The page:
It's time to write your next ad or brochure. Maybe some web content. You"ve done all your research, and you're staring at a blank computer screen. You want to look good in print. You want to put your "best foot forward." And, of course, you want to make a barrel full of money.

Well, you're going to have to pick one, because you can't do all three.

Not, that is, if "looking good in print means sounding like an educated professional. Or using perfect grammar. Because unless all of your prospects are English teachers, they're going to respond better to more natural writing - writing that reads like people actually speak.

Real people don't speak like "professionals write. (Neither, for that matter, do most professionals.) Real people use sentence fragments. They start sentences with "and", "or and "but."

Every now and then they kind of trail off like"

One thing real people do not do is use big, fancy words when shorter ones will do. And neither should you.

Real people do not say things like, "I am committed to finding the lowest cost alternative." Why, then, would you want to be "focused on providing it?

Copywriting that uses stuffy, complex language just doesn't sell. You know what I mean: The verbose, impersonal, corporate-speak that sounds more like a mission statement (which nobody cares about) than a personal communication. The kind that strokes the CEO's ego when it should be stroking the prospect's.

With that in mind, here are some tips to help bring your writing back "down to earth":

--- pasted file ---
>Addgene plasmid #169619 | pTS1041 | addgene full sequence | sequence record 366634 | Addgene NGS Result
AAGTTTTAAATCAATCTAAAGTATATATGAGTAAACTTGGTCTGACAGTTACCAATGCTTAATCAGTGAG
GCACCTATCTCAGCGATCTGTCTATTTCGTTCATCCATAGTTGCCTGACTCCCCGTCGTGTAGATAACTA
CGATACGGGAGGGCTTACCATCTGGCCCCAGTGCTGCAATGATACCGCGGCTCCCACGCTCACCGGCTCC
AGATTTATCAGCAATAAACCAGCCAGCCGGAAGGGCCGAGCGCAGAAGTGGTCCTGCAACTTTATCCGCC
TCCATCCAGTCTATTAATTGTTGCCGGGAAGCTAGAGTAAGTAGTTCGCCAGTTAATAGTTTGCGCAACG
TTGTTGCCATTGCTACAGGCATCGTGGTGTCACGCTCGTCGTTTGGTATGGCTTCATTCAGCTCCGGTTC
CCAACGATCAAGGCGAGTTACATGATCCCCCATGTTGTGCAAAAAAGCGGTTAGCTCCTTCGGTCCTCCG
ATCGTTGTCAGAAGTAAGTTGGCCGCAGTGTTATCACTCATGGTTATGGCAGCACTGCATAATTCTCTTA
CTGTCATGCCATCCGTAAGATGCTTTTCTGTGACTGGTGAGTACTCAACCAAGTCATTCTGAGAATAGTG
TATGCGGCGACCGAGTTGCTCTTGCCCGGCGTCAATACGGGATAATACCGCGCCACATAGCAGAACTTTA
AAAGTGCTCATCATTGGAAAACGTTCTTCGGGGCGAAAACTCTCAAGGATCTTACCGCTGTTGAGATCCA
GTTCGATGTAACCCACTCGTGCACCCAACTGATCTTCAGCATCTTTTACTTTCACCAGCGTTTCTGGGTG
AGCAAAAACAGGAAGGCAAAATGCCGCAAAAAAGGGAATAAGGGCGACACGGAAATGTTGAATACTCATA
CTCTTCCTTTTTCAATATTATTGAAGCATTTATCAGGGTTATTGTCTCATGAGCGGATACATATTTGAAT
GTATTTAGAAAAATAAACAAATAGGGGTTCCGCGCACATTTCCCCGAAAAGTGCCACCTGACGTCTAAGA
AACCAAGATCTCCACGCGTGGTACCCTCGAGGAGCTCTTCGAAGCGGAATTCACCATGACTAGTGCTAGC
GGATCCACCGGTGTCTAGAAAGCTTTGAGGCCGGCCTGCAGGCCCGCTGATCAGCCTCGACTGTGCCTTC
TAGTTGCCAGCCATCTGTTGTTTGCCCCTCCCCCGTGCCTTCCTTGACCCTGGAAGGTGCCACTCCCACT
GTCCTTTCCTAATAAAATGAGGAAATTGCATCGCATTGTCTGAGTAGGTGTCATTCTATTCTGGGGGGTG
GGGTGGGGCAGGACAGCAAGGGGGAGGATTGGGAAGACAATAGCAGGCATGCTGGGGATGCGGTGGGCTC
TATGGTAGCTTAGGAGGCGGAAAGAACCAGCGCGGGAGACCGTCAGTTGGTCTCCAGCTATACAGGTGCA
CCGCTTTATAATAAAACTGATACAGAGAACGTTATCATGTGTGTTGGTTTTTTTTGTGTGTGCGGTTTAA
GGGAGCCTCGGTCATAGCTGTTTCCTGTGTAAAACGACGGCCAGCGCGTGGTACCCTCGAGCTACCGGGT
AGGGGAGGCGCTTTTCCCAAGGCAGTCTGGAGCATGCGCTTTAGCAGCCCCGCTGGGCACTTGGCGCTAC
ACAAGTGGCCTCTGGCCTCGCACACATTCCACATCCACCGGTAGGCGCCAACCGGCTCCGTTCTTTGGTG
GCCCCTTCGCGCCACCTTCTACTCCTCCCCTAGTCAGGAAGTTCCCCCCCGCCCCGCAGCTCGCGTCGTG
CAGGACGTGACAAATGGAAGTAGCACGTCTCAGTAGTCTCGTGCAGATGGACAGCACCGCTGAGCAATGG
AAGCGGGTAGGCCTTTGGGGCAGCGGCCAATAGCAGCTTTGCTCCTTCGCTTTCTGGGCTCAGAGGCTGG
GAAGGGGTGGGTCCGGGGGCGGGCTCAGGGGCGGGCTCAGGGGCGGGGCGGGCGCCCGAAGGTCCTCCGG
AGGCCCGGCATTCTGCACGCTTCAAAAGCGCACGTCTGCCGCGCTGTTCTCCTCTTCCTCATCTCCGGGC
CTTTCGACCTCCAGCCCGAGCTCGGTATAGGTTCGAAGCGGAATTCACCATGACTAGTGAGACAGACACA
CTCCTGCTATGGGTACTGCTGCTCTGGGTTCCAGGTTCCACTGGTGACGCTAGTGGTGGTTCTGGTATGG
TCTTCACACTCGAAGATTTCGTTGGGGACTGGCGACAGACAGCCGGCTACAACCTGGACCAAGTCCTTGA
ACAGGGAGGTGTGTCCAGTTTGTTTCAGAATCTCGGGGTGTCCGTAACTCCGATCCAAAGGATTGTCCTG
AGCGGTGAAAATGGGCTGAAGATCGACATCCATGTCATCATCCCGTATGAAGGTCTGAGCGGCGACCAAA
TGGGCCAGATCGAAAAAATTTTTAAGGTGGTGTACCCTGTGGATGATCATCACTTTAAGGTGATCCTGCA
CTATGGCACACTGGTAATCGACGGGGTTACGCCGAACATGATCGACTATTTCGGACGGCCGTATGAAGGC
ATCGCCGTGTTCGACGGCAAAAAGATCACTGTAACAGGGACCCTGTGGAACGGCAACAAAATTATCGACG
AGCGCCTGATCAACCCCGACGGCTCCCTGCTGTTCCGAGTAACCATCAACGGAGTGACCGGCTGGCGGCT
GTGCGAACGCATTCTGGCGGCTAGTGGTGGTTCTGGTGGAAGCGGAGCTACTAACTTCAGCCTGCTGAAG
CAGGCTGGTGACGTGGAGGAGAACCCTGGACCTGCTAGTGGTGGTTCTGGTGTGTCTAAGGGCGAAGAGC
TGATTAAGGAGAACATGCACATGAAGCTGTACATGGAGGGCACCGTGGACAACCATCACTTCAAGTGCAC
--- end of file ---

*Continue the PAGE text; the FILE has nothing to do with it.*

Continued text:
1.Picture your prospect. Get a mental picture of the one typical person you're writing to. If you have to, get a real picture from a magazine or even your family album and tape it to your computer screen as you write. Then write like you're talking to that one individual.
2.Read your copy out loud. If you stumble over anything, so will your reader. Rewrite until your words flow smoothly and sound natural.
3.Read your copy to someone else. Preferably a group of people. If, when you are finished, they tell you what a great job you've done, you have failed. You"ve succeeded when they ask you how to get what you're writing about.

Never be afraid to be personal in your ads, web pages, sales letters - any time you are communicating with a prospect. Make it sound like you are actually speaking to them.

If you still want to "look professional", use the money you make and go buy some nice business clothes!

About the Author

Lisa Packer, author of "How To Dramatically Increase Your Business... Without A Blockbuster Budget" is an independant copywriter and marketing consultant. For more helpful articles like this one, visit www.dramatic-copy.com.